August 27, 1999: Apple replaces the striped, multicolored logo it used since 1977 with a new single-color version.
The replacement of the iconic logo shocks many long-time Apple fans. However, it is part of a sustained, company-wide overhaul on the part of Steve Jobs. The makeover includes new products, the “Think Different” ad campaign, and eventually the removal of the word “Computer” from the company’s name.
The birth of the ‘bitten apple’ logo
Apple’s first corporate logo was actually not the memorable “bitten apple” logo at all. A riff on a Victorian woodcut, it portrayed Sir Isaac Newton sitting beneath a tree with a solitary apple dangling over his head. A quotation from William Wordsworth’s The Prelude ran around the image’s border: “A mind forever wandering through strange seas of thought, alone.” (Apple’s third co-founder, Ron Wayne — who sold his stake in the company for just $800 — designed the original logo.)
After less than a year, Apple replaced that logo with the outline we know today. Designed by 29-year-old Rob Janoff, it coincided with the debut of the Apple II at the West Coast Computer Faire, which marked Apple’s graduation from a small startup to a serious business. Janoff was a junior art designer at Regis McKenna, a firm that handled a lot of Apple’s early marketing and publicity.
Steve Jobs and the Apple logo
Jobs gave Janoff — who does not receive any royalties for his design — two directions for the Apple logo. 1) Don’t make it cute. And 2) Find some way to visually incorporate the Apple II’s revolutionary 16-color display.
Janoff added the bite in the apple to give it a sense of scale when reproduced at different sizes. (It was also a play on the word “byte.”) The colorful stripes showed off the Apple II’s big feature, while embracing the countercultural tenor of the times.
“I had a big hippie influence myself, having grown up in North California in the late ’60s,’ Janoff told me for my book The Apple Revolution. “I’d dabbled in all the psychedelic stuff, as well as the music and the visuals. To me, it was more interesting to draw it like that than, say, a red apple. The idea was to make it appealing, and to differentiate it from everything else that was out there.”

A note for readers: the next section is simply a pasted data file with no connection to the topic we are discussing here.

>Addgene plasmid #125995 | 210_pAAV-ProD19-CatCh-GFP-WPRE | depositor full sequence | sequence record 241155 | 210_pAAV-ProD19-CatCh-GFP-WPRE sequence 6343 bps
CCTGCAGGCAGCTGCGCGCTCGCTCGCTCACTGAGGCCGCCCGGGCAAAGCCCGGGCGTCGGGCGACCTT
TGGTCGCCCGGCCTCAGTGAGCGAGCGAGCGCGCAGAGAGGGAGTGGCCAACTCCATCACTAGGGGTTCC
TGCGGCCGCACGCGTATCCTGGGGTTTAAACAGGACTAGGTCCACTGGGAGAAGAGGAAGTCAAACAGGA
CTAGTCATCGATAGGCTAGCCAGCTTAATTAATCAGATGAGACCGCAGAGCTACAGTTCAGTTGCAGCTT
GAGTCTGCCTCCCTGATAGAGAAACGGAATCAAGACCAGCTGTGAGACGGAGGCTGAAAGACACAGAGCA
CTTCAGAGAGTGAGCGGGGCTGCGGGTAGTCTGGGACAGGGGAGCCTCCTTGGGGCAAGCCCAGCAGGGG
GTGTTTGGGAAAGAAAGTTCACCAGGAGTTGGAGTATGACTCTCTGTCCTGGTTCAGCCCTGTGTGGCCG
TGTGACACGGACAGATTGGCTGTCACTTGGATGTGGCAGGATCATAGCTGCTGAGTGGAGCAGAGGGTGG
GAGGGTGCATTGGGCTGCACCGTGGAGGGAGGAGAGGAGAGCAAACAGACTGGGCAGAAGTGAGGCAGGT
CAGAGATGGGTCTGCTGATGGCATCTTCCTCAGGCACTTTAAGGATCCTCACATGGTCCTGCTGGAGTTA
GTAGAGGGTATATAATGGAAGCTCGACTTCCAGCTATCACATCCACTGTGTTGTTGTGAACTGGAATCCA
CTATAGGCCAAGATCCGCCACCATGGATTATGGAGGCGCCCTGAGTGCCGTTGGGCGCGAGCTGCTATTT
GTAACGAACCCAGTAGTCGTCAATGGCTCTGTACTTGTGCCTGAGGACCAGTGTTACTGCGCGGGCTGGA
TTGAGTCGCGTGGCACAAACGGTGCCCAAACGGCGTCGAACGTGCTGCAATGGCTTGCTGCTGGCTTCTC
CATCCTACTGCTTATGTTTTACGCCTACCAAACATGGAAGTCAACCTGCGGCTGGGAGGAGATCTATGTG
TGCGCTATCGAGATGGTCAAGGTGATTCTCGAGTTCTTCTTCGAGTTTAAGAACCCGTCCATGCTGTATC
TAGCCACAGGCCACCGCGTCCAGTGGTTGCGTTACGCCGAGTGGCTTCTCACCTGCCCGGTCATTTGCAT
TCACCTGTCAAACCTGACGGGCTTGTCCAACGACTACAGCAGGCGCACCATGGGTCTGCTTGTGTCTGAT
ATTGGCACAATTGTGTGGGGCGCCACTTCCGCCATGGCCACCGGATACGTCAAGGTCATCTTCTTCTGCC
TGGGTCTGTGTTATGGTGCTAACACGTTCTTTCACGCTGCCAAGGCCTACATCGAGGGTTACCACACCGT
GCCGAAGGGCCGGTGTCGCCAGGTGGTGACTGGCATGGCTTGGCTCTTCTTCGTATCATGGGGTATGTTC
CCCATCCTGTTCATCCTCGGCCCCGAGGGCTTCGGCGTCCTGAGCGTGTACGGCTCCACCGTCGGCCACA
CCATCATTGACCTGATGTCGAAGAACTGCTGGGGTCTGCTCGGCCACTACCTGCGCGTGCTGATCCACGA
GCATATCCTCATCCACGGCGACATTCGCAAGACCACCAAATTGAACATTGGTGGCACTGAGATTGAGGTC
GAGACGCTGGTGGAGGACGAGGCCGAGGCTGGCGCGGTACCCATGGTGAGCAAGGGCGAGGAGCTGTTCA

For anyone paying attention after Jobs’ return to Apple in the late 1990s, the new logo should not have been a total surprise. The earlier iMac G3 featured a single color logo as part of its case design, although the striped logo continued to show up in Apple’s software — for example, in the “Apple menu.”
On August 27, Apple officially scrapped the rainbow logo, telling vendors they shouldn’t use it anymore. Cupertino replaced it with single-color versions of the logo in different colors. Vendors could choose between either black or red versions of the flat logo.
New logo reflects a new kind of Apple
“Like our products and our customers, the Apple brand continues to evolve,” Apple wrote in its marketing guidelines.
“To reflect this, we’ve made some important changes to the Apple logo and how we use it, and how we expect our channel to use it, too. Don’t worry: We haven’t replaced the logo, just updated it. We’ll continue to reflect who we are and what we stand for as a company in the same timeless symbol: an apple with a bite taken out of it. We’ve reduced some of the clutter in the original design, however, and updated the way we use color and light. In other words, we’ve taken the same standards of style and innovation that make our products and our design unmistakable and applied them to the company logo. Instead of rainbow stripes, solid colors. Instead of just one solid color, a palette of logo colors to suit a variety of uses. Solid colors emphasize the timeless shape of the Apple logo.”
Apple later upgraded the single-color logo. The new polished-metal look reflected materials used by design chief Jony Ive.
Which version of the Apple logo do you prefer? Leave your comments below.